Archives of the Committee of 100 collected by Derry Hannam
Archive reference: GB 0532 Cwl HC
One of the group of Commonweal Archives which give an incredibly rich and detailed picture of non-violent direct action movements in the early 1960s
Derry Hannam was an activist in the Committee of 100, but not an original signatory. The Committee of 100 was founded on the initiative of Ralph Schoenman and Bertrand Russell in October 1960, calling for a mass movement of civil disobedience against British government policy on nuclear weapons. The Committee of 100 aimed to use non violent direct action on a mass scale. Bertrand Russell resigned as president of CND to take on the presidency of the Committee of 100 and Rev. Michael Scott became chairman. Its early campaign tactic was to organise large sit-down demonstrations, the first of which took place on 18 February 1961 outside the Ministry of Defence in Whitehall. 16-17 September 1961 saw successful demonstrations in Trafalgar Square and at the Holy Loch Polaris submarine base. These were preceded by the arrest and trial of 32 members of the Committee for incitement to breach the peace.
With several of its more experienced leaders in prison, the Committee planned to stage simultaneous demonstrations at military bases in Wethersfield, Ruislip, Brize Norton, York, Bristol, Cardiff and Manchester on 9 December 1961. Committee of 100 offices at 13 Goodwin Street, London, were raided by Special Branch officers before the protests and six leading members of the Committee were arrested and charged with conspiracy under the Official Secrets Act. The trial of Ian Dixon, Terry Chandler, Trevor Hatton, Michael Randle, Pat Pottle and Helen Allegranza took place in February 1962; all received jail sentences.
In early 1962 the original Committee of 100 dissolved itself and reformed on a decentralised basis: 13 regional Committees became responsible for organising demonstrations, with the National Committee limited to a co-ordinating role. Of the regional Committees, the London Committee of 100 was the most active and influential. It launched a national magazine, Action for Peace, in April 1963, published under the name Resistance from January 1964.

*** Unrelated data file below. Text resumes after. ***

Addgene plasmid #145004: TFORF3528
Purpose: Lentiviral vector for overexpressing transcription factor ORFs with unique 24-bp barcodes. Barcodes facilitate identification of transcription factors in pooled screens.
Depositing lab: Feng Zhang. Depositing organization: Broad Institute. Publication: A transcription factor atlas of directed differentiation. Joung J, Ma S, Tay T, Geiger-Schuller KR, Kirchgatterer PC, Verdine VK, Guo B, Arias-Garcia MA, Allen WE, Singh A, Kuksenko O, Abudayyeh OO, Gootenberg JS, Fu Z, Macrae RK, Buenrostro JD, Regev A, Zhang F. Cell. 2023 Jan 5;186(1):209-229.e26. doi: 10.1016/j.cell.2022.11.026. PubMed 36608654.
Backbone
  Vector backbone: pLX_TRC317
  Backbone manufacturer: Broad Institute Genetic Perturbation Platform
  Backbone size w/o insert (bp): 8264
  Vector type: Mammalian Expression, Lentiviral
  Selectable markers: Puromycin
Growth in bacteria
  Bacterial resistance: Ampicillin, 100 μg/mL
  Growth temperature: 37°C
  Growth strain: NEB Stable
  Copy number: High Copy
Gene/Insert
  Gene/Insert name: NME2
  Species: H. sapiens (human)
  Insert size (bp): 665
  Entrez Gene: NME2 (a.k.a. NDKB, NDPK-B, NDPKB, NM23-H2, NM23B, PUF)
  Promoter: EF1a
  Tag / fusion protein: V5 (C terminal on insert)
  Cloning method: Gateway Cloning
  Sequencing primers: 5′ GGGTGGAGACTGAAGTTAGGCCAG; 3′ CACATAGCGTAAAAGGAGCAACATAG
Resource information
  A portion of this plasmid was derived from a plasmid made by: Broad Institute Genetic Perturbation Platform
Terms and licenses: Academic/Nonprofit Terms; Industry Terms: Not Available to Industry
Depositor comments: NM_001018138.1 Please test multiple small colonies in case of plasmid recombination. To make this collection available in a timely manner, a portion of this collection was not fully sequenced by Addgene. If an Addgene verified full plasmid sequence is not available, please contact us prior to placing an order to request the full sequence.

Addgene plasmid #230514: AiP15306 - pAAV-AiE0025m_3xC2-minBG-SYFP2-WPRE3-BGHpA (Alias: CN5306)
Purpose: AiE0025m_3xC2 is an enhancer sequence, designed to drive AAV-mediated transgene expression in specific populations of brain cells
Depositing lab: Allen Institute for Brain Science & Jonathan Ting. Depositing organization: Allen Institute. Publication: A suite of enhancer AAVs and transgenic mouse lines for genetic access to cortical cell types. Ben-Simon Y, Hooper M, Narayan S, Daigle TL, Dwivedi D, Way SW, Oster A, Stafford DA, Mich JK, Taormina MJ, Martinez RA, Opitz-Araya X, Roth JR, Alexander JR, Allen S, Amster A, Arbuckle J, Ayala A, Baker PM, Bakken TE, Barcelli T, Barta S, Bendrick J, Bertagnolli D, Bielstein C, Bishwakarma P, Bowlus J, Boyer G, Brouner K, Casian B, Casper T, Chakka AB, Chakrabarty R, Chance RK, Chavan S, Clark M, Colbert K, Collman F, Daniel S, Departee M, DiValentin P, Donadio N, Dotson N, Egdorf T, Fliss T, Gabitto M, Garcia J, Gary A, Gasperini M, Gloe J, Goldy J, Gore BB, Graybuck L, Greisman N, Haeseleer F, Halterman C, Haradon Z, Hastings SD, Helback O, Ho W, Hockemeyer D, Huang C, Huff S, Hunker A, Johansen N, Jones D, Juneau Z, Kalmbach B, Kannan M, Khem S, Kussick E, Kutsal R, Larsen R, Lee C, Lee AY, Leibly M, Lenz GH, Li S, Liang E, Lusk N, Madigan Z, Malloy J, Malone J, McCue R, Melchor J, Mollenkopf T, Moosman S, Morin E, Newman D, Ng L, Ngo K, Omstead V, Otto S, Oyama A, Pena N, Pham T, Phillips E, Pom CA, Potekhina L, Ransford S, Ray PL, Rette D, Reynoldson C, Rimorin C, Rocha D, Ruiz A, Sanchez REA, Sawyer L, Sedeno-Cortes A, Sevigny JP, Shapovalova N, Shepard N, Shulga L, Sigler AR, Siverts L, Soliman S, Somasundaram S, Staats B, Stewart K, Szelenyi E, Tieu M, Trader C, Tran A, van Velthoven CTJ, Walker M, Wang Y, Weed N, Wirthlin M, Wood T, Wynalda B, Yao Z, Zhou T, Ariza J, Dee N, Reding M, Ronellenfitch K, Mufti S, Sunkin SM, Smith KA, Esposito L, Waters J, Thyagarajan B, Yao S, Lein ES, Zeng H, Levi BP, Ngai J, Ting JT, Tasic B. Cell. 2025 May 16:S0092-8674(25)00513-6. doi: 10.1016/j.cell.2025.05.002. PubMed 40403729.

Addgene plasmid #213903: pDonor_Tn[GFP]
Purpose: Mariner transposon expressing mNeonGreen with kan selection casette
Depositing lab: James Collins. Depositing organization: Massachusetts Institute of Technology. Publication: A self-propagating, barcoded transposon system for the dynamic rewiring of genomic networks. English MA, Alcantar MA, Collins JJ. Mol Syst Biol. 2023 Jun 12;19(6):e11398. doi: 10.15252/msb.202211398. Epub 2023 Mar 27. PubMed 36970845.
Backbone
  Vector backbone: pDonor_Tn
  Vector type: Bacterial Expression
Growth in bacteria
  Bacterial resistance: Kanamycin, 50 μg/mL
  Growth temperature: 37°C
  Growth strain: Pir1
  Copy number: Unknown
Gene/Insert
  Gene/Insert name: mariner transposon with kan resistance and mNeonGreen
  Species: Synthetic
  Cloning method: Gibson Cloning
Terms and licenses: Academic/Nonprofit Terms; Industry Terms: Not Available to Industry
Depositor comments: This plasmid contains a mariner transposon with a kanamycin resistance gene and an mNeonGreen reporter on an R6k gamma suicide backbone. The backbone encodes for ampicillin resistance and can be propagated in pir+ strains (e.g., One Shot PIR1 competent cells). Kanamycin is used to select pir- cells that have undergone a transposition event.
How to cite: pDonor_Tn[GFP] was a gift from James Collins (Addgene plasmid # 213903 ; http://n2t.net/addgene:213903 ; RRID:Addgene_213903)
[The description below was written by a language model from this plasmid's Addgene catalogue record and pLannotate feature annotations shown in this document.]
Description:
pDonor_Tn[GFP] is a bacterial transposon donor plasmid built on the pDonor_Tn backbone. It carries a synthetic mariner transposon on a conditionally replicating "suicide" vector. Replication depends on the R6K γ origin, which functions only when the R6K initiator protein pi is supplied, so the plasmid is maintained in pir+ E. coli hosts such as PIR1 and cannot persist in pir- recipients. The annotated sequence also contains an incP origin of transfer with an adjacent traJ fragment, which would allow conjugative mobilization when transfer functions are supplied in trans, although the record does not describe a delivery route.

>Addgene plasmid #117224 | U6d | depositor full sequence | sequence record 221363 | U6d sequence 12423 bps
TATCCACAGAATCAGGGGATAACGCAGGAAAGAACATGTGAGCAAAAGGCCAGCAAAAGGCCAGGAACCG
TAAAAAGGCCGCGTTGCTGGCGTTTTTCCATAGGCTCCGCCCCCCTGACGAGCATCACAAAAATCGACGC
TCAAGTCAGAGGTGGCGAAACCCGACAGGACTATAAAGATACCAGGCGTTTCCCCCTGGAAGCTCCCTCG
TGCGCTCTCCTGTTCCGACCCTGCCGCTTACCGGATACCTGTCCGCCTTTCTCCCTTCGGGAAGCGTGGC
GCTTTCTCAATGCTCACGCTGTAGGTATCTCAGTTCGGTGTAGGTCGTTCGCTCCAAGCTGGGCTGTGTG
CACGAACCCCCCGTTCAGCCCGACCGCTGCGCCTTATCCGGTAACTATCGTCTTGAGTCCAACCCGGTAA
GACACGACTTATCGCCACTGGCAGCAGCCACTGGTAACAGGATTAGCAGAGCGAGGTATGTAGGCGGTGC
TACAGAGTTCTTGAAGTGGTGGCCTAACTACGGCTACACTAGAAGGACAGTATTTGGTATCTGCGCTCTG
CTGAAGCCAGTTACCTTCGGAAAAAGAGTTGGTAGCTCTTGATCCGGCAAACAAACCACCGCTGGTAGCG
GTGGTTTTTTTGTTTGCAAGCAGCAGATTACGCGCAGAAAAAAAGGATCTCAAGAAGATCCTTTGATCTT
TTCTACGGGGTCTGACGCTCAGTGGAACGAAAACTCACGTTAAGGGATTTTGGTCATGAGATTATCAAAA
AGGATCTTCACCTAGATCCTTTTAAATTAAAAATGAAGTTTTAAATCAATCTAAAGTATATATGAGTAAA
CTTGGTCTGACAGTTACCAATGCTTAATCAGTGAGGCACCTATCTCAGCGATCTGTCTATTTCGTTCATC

Demonstrations continued both in London and at military bases during 1962, and a controversial Troops Against the Bomb campaign was also launched, but the year marked the beginning of the movement's decline. An attempt to recreate the Trafalgar Square sit-down, planned for 9 September, was called off at the last moment and led to Bertrand Russell's resignation from the Committee. This reflected a shift within the movement towards greater influence by anarchist activists and supporters of the journal Solidarity for Workers' Power. The most dramatic example of this break with the DAC tradition was the Spies for Peace operation. The revelations at Easter 1963 about plans for Regional Seats of Government in the event of a nuclear attack followed a secret raid on RSG6 at Warren Row, near Reading.
In 1963 the Committee became involved in marches and demonstrations organised under the ad hoc Save Greece Now committee, from the Greek royal visit in summer 1963, through to the invasion of the Greek Embassy on 2 April 1967. As the decade progressed the political initiative passed to the anti-Vietnam War movement and nuclear disarmament shifted down the political agenda. The London Committee disbanded in January 1968 and the National Committee followed in the September.
This is a small archive, comprising mainly:
- Committee of 100 meeting minutes, circulars, reports, policy and discussion documents, leaflets and correspondence.
- Files of the London Committee of 100, 1962-1967; the London Students Committee of 100, 1962; the Industrial Subcommittee, 1962-1964; the International Subcommittee, 1962-1966; and the Christian Group, 1963-1967.
- Some papers added by Hannam e.g. as a delegate to the War Resisters' International study conference in Denmark in 1962
Peter Cadogan, who was in post as National Secretary when the organisation disbanded in 1968, also retained his own collection of archives of the Committee of 100. These were consulted by Richard Taylor, author of Against the Bomb (1988), in the 1980s. It is possible (but not confirmed) that Cadogan's collection forms the basis of the Committee of 100 archives donated to the International Institute of Social History in Amsterdam by Heiner Becker.
The Archive was catalogued as part of the PaxCat Project, with support from the National Cataloguing Grants Programme for Archives.
More detail about the Archive:
- Catalogue of the Archives of the Committee of 100 by Derry Hannam (pdf, 221 KB)
- Catalogue on the Archives Hub
- Special Collections also contains Papers of Mary Ringsleben, Papers of Michael Randle, Papers of Richard Taylor.
- Archives of the Committee of 100, International Institute of Social History, Amsterdam.